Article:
On a cold, slushy, Minnesota winter night, I found myself squeezed into an average-sized Midwestern home with an anything-but-average group of people. Most of us had never met each other, but we all knew Carl and Angel Larsen.
This night's interaction with the Larsens was no anomaly; every time I am around them, I meet new people. They have a reputation in my community for making friends of nearly everyone they meet. As a result, their eight kids (two adopted) – who are all under the age of 15 – are more socially adept than many adults I know, putting me to shame in their ability to converse with strangers of all shapes and sizes.
If any family had an excuse to not be hospitable, it would be this busy, entrepreneurial family of ten. But, refusing to make excuses, the Larsens invite people into their lives as if there were no time to lose. Unlike many in my generation of passionate philosophers who preach their ideals loudly, drawing lines in the sand, this family lives their ideals: drawing people together.
I would say they are good at loving their neighbors, but that sounds like they love people who are just like them. The Larsens' interpretation of "neighbor" is far more inclusive than that. It includes the Saudi family who invites them to break the Ramadan fast in their home; the Chinese Buddhist who shares their love of sushi; the bisexual student who attends the local university; the atheist who comes over for a barbeque. They make friends without discrimination, and they delight in loving and learning to understand people who are vastly different than they are.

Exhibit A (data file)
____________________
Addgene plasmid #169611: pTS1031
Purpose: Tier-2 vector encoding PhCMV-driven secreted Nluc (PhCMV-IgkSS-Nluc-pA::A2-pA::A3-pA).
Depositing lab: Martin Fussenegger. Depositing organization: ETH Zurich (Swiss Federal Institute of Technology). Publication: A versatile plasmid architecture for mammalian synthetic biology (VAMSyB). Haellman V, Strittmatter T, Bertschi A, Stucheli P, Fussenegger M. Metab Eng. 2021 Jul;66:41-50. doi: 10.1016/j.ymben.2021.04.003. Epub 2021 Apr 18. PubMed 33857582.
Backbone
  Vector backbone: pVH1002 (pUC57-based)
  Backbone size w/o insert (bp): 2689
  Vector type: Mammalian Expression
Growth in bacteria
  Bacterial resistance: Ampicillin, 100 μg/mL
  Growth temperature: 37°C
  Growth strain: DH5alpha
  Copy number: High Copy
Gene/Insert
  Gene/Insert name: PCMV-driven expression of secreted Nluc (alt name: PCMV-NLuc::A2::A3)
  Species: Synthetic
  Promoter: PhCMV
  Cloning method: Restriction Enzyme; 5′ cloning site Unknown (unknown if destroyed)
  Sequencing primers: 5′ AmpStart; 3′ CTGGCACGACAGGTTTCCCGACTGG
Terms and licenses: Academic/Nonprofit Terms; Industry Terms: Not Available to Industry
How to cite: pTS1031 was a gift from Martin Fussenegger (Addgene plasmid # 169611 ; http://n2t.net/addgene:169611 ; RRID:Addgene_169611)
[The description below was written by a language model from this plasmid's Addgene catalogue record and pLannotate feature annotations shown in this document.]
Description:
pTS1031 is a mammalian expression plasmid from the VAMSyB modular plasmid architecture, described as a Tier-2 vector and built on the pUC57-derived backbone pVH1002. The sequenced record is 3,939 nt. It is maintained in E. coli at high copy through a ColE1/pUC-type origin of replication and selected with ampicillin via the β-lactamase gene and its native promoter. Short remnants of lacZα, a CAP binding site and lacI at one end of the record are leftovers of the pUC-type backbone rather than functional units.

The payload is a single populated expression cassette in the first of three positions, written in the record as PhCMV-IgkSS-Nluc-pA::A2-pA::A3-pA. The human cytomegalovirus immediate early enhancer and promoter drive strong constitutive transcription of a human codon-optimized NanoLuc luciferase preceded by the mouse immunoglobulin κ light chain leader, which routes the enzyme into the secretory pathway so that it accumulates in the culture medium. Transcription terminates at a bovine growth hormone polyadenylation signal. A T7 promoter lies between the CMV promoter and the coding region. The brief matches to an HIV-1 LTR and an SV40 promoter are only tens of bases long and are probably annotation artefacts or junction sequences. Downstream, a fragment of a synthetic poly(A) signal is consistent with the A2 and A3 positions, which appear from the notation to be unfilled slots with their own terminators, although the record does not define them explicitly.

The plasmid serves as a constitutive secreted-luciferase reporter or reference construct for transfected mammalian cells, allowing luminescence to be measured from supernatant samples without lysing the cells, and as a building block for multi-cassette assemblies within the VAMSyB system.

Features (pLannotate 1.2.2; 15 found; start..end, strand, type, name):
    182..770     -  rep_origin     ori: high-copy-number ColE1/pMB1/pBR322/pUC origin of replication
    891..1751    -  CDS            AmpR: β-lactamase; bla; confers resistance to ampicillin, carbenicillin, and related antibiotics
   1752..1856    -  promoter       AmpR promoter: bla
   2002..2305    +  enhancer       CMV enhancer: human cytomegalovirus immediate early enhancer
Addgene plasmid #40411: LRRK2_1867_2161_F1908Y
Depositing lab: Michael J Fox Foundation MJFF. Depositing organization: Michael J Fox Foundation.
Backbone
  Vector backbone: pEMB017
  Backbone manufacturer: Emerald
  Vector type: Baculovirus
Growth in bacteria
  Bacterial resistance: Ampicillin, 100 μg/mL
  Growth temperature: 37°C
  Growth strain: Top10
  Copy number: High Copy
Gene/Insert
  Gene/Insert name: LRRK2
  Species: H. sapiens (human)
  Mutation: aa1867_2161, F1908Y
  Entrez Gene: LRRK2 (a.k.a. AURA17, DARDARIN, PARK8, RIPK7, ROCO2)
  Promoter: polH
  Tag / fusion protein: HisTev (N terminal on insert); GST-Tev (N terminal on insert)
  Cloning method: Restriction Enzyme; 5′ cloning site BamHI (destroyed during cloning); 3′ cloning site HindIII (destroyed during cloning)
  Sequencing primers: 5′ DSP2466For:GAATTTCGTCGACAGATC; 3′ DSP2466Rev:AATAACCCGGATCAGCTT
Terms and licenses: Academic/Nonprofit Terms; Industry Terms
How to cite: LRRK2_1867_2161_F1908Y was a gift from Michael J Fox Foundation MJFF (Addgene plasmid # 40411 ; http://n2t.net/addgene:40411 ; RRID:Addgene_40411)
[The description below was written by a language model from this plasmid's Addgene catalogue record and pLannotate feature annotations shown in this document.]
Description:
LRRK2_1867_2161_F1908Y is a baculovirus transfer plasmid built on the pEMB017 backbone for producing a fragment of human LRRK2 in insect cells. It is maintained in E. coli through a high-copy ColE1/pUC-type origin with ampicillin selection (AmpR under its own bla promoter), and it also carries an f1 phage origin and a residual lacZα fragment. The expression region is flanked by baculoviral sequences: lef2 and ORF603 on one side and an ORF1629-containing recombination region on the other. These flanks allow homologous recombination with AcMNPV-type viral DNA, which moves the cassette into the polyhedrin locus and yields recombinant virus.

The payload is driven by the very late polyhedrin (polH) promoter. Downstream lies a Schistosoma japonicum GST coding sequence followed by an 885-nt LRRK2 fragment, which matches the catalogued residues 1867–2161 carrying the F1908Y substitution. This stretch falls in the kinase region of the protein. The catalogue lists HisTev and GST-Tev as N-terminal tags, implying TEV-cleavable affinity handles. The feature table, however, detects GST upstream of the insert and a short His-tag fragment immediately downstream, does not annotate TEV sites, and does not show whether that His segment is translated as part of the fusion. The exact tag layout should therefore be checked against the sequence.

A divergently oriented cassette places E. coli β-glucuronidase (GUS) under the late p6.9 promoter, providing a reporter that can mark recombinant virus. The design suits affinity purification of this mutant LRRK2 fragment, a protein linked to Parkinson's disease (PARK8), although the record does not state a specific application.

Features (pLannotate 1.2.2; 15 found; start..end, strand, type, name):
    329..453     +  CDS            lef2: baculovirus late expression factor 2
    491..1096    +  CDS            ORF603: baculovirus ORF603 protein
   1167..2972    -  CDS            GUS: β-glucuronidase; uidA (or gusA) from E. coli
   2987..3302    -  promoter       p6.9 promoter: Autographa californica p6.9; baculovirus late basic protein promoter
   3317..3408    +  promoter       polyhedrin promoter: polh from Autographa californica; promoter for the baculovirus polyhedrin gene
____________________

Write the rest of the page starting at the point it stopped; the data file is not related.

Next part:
Carl and Angel are #RelationshipGoals. They are passionate about their marriage and their family. They believe in creating community and telling beautiful stories. And they want to use their filmmaking business, Telescope Media Group, to tell the beautiful story of biblical marriage to a culture that no longer recognizes its significance.
But the culture shuts them out. According to Minnesota law, if the Larsens use their artistry to celebrate marriage between a man and a woman, they must pour the same artistry and passion into sharing the stories of same-sex marriages. This form of “anti-discrimination” law is itself the worst form of discrimination—silencing viewpoints and compelling speech in a way that ironically stifles the diversity it claims to defend.
Throughout the ages, artists have told stories to the world, lending perspective to human existence. But if an artist is required to share all perspectives—or worse, only popular perspectives—his craft will not be art nor will it have perspective. To ask Carl and Angel, or any artist, to share all stories as if they believed in all things is to ask them to have no beliefs worth sharing; to ask them to live without conviction.
But this is not love, and this is not how communities are built. Instead, it is how communities are torn apart. The Larsens know days are better spent getting to know our neighbors for who they are than reviling or shutting them out for disagreeing with us. That is why the Larsens decided to challenge this law in court, to fight for the right of all people to live consistently with their beliefs.
And let's not forget—the biblical values that dictate Carl and Angel's views on marriage are the very same ones that cause them to love their neighbors with such abandon…even the ones who don't love them in return.